Tuesday, January 7, 2014
Five key plays in Sugar Bowl victory
By Brandon Chatmon
Redshirt freshman quarterback Trevor Knight played the game of his career and the Sooners defense made key plays in key moments as Oklahoma knocked off Alabama 45-31 in the Allstate Sugar Bowl on Jan. 2. Here's a closer look, after a re-watch of the game, at five key plays that helped OU pull off the upset.
Safety Gabe Lynn’s interception in the first quarter
The Sooners brought four pass rushers against Alabama quarterback AJ McCarron, who made a horrible decision, throwing into triple coverage despite not being pressured. The Crimson Tide had single coverage on every other receiver, making McCarron’s decision even worse. He essentially threw the ball as if he didn't see that Lynn was sitting in center field to attack any deep throw.
Lynn, reading McCarron’s eyes, made the easy interception. It was a key play for the Sooners as it came right after Knight threw an interception on OU’s first possession, and it prevented the Crimson Tide from jumping out to a two-touchdown lead.
Trevor Knight made several great throws in the upset of Alabama.
An exceptional play by everyone involved. Terrific protection from the offensive line, a great read and throw from Knight and superb athleticism from Bester to turn a 20-yard pass into a 45-yard touchdown.
It started with a play-action pass off a zone-read fake. OU only had two receivers running routes, with Sterling Shepard providing a safety net option after the fake. Without a perfect throw from Knight, this would not have been a touchdown. It was accurate with zip, allowing Bester to gather it in and turn upfield. Bester’s stutter step provided just enough room to dive in for the score. The most underrated aspect of the touchdown was the confidence from Heupel to call a pass on the first offensive play after Knight’s interception.
The fact coach Bob Stoops sought out Knight to congratulate him after the play speaks volumes about the importance of the touchdown. It was at that point the Sooners realized Knight had brought his “A” game and they would be able to take advantage of the Crimson Tide’s focus on OU’s ground attack.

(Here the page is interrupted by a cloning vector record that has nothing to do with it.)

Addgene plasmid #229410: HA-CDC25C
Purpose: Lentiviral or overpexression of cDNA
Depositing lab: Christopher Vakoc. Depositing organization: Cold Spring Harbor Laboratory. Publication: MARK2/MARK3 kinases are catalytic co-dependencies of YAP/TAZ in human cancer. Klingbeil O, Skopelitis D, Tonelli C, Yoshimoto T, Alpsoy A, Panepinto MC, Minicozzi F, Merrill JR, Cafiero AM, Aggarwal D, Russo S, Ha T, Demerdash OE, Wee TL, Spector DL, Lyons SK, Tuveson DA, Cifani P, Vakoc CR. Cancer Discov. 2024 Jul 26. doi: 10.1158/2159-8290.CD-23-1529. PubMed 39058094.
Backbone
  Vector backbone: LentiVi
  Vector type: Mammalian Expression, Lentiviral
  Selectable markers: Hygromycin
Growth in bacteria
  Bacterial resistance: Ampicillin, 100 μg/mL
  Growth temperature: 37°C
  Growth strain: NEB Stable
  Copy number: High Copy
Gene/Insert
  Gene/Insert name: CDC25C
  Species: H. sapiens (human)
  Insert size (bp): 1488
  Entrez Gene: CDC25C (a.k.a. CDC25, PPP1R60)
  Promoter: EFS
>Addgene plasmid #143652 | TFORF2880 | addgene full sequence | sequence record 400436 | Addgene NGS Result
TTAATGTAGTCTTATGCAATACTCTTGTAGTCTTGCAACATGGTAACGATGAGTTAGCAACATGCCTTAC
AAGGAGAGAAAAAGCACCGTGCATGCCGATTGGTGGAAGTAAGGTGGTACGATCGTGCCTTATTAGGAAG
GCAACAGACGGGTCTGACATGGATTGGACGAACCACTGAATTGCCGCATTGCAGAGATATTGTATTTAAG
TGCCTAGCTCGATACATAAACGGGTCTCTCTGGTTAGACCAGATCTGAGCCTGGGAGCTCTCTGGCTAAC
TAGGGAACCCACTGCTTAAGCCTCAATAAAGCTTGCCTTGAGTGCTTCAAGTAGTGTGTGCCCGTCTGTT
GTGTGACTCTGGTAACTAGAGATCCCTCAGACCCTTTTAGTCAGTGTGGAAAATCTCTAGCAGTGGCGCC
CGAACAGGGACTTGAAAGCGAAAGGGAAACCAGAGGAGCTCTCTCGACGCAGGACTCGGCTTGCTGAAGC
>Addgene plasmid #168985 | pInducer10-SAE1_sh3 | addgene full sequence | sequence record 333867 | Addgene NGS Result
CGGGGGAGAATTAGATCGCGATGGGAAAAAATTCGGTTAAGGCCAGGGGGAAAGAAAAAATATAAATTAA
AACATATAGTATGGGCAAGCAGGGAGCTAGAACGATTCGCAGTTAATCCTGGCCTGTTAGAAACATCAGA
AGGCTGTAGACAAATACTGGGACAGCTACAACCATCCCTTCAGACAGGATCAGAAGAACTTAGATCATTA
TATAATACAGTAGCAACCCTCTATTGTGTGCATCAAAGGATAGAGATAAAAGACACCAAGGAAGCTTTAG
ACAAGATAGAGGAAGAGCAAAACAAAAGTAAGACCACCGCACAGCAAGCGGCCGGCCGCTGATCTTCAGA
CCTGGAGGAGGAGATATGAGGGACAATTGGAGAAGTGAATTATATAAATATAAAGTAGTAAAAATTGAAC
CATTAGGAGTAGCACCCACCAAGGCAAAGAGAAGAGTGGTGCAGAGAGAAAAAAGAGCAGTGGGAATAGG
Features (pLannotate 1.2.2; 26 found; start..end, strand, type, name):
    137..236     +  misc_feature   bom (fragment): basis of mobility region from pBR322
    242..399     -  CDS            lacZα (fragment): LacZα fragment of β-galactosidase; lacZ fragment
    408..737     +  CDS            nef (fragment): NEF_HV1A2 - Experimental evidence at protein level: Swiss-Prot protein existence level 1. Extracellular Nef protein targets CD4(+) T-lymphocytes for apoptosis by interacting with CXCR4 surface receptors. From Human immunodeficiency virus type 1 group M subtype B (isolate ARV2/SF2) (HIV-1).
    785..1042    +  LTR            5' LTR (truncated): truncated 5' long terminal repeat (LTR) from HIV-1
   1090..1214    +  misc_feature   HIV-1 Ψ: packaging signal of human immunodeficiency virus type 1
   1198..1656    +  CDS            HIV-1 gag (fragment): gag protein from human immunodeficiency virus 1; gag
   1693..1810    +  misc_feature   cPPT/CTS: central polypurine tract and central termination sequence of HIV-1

Alabama defensive back Deion Belue gave Saunders’ a 10-yard cushion before the snap, and still was beaten deep. This is where having NFL-caliber players on your roster pays off.
Play action helped get Saunders one-on-one against Belue, who bit on Saunders' double move. Knight delivered a perfect throw over the outside shoulder, where only Saunders could make a play on it. The senior receiver made a superb, over-the-shoulder catch while keeping one foot in bounds for the touchdown. Saunders' combination of quickness and acceleration was simply too much for Belue on the play.
The Sooners were able to confuse AJ McCarron on occasion with their pass rush.
Defensive coordinator Mike Stoops deserves the credit for this one. Dime back Kass Everett and Lynn both blitzed on the play, but neither player appeared to be blitzing until six seconds remained on the play clock, and McCarron didn’t have time to change the play. OU rushed seven defenders, leaving its secondary in one-on-one situations.
Everett, who was five yards behind the line of scrimmage when the ball was snapped, was in McCarron’s face when the Bama quarterback threw the ball. Sanchez, knowing the blitz was on, jumped the hot route for the interception in front of Amari Cooper, who stopped his route for some reason. Alabama actually picked up the blitz well, but OU just brought too many defenders to block. Sanchez made a great play and Cooper didn’t.
Cyrus Kouandjio is probably still waking up in the middle of the night from nightmares of trying to block Sooners linebacker Eric Striker. The sophomore blew past the All-SEC left tackle to force a fumble by McCarron that was scooped up by Grissom and returned eight yards for a touchdown.
The play is notable because it was a mirror representation of the key to OU’s win. The Sooners were able to get pressure on McCarron while rushing four defenders. Striker got to McCarron less than three seconds after the snap and defensive end Charles Tapper, after a stunt, drove his man back into McCarron’s face, preventing him from stepping up into the pocket to avoid Striker. Both players won their individual battles and the result was the game-sealing touchdown.